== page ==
The Burning of Portsmouth


Location: Portsmouth

In May 1779 the British detached a fleet of ships under Admiral Collier with a army detachment under General Matthew to make a putative raid into the Lower Chesapeake and destoy the tobacco warehouses in Portsmouth and Suffolk. This fleet was supported by a smaller fleet of privateers owned by John Goodridge. After destroying Portsmouth, the British took away a large contingent of runaways from the Portsmouth and Norfolk area  consisting of 256 men, 135 women and 127 children.

Virginian Patriot, Edmund Pendleton claimed that the British had taken away three times that many and that they had stolen these people in snatch and grab raids in order to sell them in the West Indies. To the contrary, the evidence suggests a series of premeditated and well-organized escapes by interconnected family groups. The majority would have been of little use to the British, being disabled men, elderly women, small children and adolescents. It was nonsensical for the British to have taken as plunder such a large number of elderly and disabled people, as well as small children and nursing mothers. Nor did it make sense for British sailors to have gone from plantation to plantation seeking out the kinfolk to ensure that those they took were members of large extended families.

 More than a hundred people ran off from plantations in Norfolk County, demonstrating a complex demographic profile with connections of kin and marriage across numerous plantations. On Crane Island, near Norfolk, more than sixty ran off together from four or five plantations, and several of them had ties of marriage or kinship with another large group that fled from the plantation of Willis Wilkinson in adjoining Nasemond County. One of the threads that appears to have bound people in this group was an attachment to the charismatic Methodist preacher Moses who had defected to Dunmore three years before, as many of them were later listed among his congregation in New York. Luke and Mingo Jordan, who ran from different plantations in Isle of Wight and Nansemond counties, were his assistant exhorters, who later became preachers themselves.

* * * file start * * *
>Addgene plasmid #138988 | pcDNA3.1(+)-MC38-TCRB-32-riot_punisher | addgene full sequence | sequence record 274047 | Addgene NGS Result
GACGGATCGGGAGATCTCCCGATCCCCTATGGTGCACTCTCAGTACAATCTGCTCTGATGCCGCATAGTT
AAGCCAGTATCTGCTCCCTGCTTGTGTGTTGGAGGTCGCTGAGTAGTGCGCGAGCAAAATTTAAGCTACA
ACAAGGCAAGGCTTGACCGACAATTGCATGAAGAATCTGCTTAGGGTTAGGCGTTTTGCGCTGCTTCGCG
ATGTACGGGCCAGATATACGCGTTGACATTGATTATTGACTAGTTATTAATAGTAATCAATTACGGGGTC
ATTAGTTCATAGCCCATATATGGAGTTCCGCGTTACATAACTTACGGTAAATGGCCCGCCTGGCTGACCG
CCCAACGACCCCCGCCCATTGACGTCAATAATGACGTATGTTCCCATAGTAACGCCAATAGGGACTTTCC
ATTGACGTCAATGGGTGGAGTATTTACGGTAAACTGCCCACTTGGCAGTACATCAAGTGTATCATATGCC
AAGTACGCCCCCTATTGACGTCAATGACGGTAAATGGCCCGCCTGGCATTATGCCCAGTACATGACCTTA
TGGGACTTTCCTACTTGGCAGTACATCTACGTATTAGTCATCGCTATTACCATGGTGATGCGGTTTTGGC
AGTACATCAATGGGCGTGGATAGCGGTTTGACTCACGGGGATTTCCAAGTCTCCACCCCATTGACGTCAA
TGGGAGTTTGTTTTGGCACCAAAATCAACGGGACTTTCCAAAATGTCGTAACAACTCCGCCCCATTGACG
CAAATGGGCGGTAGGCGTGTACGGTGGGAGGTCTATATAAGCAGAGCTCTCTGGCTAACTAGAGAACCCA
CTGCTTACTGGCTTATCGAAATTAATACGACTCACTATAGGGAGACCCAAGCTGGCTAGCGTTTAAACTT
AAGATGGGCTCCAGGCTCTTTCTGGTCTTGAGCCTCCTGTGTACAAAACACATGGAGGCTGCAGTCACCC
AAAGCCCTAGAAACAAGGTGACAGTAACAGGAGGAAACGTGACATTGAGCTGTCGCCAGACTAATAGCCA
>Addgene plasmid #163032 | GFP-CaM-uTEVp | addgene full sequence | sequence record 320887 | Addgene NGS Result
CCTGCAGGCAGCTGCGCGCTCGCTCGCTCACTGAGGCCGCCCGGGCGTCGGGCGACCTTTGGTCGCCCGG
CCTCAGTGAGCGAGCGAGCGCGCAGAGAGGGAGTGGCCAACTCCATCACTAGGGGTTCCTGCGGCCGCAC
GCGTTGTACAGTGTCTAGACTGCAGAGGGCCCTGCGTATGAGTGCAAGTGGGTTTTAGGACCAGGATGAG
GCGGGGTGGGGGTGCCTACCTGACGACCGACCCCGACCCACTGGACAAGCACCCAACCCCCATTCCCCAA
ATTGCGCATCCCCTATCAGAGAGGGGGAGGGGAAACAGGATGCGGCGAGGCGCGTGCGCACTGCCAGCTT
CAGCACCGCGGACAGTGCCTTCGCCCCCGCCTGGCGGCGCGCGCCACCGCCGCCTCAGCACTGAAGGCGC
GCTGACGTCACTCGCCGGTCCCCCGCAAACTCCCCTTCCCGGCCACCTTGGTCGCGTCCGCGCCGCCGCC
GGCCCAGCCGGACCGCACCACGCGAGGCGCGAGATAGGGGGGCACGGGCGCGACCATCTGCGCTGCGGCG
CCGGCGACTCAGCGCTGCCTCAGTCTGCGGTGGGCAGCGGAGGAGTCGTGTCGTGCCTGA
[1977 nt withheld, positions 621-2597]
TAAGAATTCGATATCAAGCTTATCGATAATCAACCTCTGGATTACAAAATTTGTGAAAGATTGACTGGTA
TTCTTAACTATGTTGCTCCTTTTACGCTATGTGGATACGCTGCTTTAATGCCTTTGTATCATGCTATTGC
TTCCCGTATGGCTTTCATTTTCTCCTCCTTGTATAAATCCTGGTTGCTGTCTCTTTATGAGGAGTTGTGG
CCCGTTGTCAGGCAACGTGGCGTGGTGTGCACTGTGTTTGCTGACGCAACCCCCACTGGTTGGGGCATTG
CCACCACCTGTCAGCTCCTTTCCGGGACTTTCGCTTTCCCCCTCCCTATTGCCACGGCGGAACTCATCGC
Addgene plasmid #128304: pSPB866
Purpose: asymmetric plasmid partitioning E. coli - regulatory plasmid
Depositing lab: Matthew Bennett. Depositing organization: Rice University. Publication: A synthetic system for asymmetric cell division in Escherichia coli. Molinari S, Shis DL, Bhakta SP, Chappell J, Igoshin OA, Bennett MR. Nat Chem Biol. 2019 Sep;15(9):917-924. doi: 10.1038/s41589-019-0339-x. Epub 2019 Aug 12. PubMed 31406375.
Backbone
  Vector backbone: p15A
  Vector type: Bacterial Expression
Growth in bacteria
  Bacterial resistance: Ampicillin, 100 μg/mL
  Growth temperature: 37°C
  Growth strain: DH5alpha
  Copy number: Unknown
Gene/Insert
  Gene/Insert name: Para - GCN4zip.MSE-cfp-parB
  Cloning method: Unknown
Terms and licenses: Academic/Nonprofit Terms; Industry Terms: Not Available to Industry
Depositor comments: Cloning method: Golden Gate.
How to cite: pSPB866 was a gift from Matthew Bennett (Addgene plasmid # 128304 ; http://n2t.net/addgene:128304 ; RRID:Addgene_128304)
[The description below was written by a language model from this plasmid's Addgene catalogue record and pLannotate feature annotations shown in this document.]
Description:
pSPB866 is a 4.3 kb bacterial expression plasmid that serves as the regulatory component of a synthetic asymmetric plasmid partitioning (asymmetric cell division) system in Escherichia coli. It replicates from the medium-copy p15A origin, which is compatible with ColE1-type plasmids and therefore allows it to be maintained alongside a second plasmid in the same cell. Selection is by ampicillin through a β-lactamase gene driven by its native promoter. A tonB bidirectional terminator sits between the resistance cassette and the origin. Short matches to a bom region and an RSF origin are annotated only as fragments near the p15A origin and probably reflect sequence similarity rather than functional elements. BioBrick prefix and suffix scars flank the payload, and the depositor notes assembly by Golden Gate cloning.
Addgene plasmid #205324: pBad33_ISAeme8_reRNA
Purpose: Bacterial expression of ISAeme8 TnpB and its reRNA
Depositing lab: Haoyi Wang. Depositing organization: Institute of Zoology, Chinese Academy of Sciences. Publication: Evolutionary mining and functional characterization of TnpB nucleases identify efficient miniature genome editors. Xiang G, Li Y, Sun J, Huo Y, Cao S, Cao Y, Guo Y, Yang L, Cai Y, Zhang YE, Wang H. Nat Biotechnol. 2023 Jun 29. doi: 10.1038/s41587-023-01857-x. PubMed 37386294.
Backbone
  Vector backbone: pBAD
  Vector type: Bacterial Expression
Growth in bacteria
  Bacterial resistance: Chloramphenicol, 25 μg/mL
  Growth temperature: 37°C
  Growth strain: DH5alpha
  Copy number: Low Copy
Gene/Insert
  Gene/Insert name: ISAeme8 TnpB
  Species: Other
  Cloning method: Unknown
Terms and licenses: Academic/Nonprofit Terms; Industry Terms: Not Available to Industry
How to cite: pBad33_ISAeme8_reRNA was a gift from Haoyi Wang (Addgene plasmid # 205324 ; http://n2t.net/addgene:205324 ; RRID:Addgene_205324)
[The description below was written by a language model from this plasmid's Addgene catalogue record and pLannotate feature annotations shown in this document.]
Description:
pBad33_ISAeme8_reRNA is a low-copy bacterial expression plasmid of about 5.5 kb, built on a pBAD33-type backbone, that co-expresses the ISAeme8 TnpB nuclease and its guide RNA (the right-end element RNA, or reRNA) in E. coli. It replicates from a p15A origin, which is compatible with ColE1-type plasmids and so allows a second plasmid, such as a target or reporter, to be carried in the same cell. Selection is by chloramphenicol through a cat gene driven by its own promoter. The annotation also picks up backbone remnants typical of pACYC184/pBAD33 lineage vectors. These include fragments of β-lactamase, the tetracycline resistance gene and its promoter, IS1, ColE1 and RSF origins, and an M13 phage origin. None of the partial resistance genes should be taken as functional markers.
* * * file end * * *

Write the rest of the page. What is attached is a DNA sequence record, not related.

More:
For an account of the destructive raids into Portsmouth and Norfolk see George Collier, A Detail of Some Particular Services Performed in America During the Years 1776-1779 (New York, 1835). The fleet returned immediately to New York with all its refugees, “Return of Persons that came off from Virginia with General Mathew in the Fleet August 24, 1779”, CO 5/52/63, NA. Pendleton to Woodford, June 21, 1779, The Letters and Papers of Edmund Pendleton, vol. 1, 290-1.